A Batman/Joker story was running through my head the other day and then, coincidently, my friend Ulysses brought up the same story later that day. So now I'll share it with you (in case you've never read it).
Originally, "This One'll Kill You, Batman" appeared in one of those legendary 100-page giants that DC used to print in the 1970s (specifically, in Batman #260, 1975). As you can see from the cover, it was chockful of goodies: reprints, appended to one main, new story (as was the pattern for such issues).
This Denny O'Neill story has been described on-line as one of the worst he ever wrote. I strongly, vehemently disagree; Denny wrote much much worse stuff (just read some of his JLA work).
But this is the first story to show the Joker in an asylum for the criminally insane, rather than a regular prison. Two-Face is also there, so, although the asylum is unnamed, it is what we would later know as Arkham. Batman shows up (Poof, just like that! It was the Seventies, after all...), and during a struggle with other inmates the Joker has released, takes a bath in an overturned vat of coffee (yup; it was the Seventies).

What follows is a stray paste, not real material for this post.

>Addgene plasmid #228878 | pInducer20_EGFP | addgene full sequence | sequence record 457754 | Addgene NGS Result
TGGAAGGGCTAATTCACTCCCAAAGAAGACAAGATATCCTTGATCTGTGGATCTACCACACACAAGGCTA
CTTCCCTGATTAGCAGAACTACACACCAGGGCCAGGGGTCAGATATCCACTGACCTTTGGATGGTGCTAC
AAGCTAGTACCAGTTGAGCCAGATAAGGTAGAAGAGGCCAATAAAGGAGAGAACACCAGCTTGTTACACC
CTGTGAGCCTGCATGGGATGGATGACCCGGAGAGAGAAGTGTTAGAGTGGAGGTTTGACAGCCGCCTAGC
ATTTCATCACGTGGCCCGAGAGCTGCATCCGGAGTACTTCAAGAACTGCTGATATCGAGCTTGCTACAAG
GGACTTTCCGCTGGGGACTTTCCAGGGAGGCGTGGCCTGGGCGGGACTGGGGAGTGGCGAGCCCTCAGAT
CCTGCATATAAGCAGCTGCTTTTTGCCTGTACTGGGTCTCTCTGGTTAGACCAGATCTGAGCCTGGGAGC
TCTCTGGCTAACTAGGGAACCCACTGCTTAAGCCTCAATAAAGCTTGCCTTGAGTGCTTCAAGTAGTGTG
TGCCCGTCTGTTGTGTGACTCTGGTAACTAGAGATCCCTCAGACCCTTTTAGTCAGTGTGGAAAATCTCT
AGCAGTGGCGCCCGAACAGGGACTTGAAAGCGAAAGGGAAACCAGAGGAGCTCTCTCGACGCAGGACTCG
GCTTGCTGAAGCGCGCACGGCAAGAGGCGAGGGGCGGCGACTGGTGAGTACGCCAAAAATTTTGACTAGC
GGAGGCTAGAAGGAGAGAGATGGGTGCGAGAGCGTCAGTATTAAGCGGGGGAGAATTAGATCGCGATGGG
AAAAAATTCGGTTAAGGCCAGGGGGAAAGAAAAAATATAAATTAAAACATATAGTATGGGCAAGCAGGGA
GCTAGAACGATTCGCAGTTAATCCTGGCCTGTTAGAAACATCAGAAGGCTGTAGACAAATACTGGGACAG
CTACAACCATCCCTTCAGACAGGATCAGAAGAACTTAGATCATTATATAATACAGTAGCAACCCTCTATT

Throughout the story, Batman starts giggling more and more at very inappropriate things. You heard me, giggling. Turns out the coffee was drugged (the Joker's a busy guy) with a specialized Joker venom that progressively inverts your humor reaction while poisoning you.
I usually hate Denny's writing with the white-hot intensity of a thousand suns, but, dang, you gotta give him props for imagination on that one.
Anyway, so when Batman goes to find "the only physican brilliant enough to cure him", he finds that the Joker has kidnaoped him. In comic books, it is always that case that medical, technical, or scientific problems can be solved only by a maximum of one to three people (and if it's two people, one is evil and one is good but gets kidnapped; if it's three people, the third is in an accessible, politically unfriendly country).
When Batman catches up with the Joker, he's in an abandoned theater with the physican trapped in a guillotine sitting on the stage. All Batman has to do is reach them, but he can't because he's doubled up with laughter at the moldy vaudeville jokes the Joker is spouting.
My personal favorite was "she was only an umpire's daughter but she was never safe when she was out."
The hook? Batman stops laughing by concentrating on something he considers genuinely funny: scenes from the Marx Brothers movies.
And that is why the story could never be retold; what the heck would our humorless Batman concentrate on to save himself?
If you want to read it for yourself, you can buy it in the Batman of the Seventies volume.